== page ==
What’s new in acne? An analysis of systematic reviews published in 2009–2010


  • Conflict of interest: EVS, DJCG and HW work in the UK National Health Service (NHS). NHS Evidence – skin disorders is funded by the NHS. None of the authors has any financial connections with any pharmaceutical company.

  • A similar and more detailed review to the material published here appeared in the 2010 Annual Evidence Update on Acne published by NHS Evidence – skin disorders in March 2010 (http://www.library.nhs.uk/skin/ViewResource.aspx?resID=343542&tabID=289&catID=8275) and explicit reference is given to that fuller version throughout. There are no copyright issues with using material from that source.

Professor Hywel Williams, Centre of Evidence Based Dermatology, University of Nottingham, Queen’s Medical Centre, Nottingham NG7 2UH, UK
E-mail: hywel.williams@nottingham.ac.uk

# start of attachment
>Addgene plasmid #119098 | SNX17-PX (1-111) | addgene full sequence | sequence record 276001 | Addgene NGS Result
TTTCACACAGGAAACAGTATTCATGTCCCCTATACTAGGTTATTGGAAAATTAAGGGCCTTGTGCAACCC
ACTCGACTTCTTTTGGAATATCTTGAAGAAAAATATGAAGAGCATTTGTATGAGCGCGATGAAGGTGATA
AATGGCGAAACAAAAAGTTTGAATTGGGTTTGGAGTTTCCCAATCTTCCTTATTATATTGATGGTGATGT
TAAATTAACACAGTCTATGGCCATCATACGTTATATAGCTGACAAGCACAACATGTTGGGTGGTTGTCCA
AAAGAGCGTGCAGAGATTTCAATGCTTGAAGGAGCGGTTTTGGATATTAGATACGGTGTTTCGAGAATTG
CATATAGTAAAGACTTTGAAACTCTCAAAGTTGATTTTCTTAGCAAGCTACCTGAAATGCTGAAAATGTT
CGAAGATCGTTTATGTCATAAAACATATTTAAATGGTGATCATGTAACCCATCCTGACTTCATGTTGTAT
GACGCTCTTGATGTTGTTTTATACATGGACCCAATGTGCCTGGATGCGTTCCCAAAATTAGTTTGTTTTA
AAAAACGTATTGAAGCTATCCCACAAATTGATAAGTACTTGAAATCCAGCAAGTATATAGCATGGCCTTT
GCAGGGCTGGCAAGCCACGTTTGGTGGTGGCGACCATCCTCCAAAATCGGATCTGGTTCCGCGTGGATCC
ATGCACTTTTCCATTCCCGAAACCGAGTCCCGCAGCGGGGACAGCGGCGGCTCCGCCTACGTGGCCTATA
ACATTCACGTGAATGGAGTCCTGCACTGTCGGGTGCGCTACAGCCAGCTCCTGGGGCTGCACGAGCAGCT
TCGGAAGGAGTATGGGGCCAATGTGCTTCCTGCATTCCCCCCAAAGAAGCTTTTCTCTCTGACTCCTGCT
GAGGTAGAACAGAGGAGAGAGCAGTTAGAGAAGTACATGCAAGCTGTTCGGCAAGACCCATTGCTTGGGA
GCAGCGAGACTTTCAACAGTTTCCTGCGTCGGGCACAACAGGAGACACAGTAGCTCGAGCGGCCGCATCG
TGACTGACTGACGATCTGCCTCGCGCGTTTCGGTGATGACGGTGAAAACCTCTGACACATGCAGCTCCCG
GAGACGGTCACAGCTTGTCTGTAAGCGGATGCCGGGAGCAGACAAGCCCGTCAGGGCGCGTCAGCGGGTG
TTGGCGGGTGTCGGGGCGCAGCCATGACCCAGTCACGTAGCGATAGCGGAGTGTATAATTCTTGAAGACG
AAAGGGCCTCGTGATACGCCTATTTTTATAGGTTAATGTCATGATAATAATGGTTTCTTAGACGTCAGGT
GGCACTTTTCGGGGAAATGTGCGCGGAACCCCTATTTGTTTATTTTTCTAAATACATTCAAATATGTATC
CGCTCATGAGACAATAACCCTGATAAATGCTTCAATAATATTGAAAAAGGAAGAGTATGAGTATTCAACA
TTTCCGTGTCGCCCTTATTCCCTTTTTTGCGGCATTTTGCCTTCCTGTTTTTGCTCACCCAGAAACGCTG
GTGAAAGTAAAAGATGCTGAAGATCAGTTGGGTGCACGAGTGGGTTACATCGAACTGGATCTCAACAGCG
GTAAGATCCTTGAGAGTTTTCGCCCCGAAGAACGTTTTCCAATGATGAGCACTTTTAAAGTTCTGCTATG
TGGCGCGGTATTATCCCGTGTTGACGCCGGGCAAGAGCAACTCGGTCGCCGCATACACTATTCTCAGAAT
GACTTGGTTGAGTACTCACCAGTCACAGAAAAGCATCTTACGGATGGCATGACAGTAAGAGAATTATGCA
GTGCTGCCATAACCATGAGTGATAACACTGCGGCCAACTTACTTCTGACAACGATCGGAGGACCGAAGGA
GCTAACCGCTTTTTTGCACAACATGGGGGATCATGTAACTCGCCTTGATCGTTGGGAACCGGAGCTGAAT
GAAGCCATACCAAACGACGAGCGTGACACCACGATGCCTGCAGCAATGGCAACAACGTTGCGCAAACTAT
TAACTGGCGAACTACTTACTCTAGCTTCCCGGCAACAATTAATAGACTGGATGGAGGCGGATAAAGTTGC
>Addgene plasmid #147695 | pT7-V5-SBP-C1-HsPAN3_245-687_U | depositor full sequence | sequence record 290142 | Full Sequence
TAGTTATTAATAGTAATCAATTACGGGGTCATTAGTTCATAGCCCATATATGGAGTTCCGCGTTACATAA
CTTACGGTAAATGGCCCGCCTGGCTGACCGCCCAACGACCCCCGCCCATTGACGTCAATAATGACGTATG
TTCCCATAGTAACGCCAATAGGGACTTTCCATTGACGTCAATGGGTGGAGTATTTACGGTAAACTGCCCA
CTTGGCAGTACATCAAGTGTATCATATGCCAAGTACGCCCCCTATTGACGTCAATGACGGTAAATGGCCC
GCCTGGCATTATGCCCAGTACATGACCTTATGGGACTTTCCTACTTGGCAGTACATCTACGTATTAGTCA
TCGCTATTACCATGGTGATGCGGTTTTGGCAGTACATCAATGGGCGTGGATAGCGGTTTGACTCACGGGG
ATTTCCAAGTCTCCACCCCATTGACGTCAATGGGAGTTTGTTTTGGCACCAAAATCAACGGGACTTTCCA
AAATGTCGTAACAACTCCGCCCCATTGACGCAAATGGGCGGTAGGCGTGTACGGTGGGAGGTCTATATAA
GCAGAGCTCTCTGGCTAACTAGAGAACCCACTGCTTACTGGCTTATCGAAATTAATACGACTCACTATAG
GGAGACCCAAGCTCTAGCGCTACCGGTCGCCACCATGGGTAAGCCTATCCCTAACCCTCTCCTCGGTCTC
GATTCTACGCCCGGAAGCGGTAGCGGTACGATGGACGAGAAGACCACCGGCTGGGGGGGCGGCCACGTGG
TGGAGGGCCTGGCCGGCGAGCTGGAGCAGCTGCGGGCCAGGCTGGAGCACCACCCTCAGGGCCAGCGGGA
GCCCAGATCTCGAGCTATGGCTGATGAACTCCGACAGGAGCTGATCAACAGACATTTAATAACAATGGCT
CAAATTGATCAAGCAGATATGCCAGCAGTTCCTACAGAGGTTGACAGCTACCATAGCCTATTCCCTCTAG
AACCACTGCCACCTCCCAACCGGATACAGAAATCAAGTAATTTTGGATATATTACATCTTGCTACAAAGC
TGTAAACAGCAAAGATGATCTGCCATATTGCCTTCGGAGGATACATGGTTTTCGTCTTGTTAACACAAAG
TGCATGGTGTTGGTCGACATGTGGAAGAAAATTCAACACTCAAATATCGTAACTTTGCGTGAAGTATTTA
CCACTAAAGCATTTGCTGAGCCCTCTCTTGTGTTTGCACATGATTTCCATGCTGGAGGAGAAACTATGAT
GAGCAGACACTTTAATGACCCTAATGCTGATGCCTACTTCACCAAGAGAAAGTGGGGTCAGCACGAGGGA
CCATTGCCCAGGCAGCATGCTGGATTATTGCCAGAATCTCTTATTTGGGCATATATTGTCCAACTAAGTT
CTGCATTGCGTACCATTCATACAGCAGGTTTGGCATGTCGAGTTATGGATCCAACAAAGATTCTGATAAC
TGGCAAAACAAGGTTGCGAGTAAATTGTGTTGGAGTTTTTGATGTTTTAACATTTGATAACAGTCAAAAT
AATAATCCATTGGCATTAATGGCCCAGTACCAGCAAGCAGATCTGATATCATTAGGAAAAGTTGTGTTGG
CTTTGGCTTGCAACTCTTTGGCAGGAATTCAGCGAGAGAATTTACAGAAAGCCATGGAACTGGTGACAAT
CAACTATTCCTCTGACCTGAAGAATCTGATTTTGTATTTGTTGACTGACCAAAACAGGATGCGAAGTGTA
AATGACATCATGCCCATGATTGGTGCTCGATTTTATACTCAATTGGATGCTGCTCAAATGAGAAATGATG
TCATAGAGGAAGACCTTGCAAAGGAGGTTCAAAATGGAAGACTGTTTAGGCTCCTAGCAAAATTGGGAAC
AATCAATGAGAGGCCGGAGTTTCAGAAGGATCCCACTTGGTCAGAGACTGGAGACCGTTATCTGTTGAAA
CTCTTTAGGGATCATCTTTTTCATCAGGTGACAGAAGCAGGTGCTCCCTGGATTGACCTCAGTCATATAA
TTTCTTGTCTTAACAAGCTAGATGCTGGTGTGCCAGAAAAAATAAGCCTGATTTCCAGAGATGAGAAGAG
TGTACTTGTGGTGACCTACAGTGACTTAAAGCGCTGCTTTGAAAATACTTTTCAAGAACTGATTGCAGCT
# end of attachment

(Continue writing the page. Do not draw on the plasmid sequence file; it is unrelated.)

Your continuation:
This review highlights clinically important findings about acne treatment identified in nine systematic reviews published or indexed in the period March 2009 to February 2010. A systematic review of dietary influences on acne suggested that a possible role of dietary factors in acne cannot be dismissed, as the studies to date have not been sufficiently large or robust. Another review looked at benzoyl peroxide, which may be enjoying a comeback because of increasing bacterial resistance to antibiotics, and suggested that there was a lack of evidence that stronger preparations were more effective than weaker ones. The same team also carried out a systematic review addressing the question of whether topical retinoids cause an initial worsening of acne. They found no evidence to suggest initial worsening of acne severity, although there was evidence of skin irritation that typically settled by 8–12 weeks. A review of oral isotretinoin and psychiatric side-effects reinforced a possible link between the two, although it pointed out that the better-quality primary studies were still inconclusive. An updated Cochrane Review confirmed the efficacy of combined oral contraceptives (COCs) in reducing acne lesion counts. It also found that the evidence to support COCs containing cyproterone acetate over others was very limited. Another Cochrane Review failed to show any benefit of spironolactone for acne, based on limited studies. Three reviews examined laser and light therapies, and found some evidence of superiority only for blue or blue/red light treatment over placebo light, but a general absence of comparisons against other acne treatments. Photodynamic therapy had consistent benefits over placebo but was associated with significant side-effects and was not shown to be better than topical adapalene.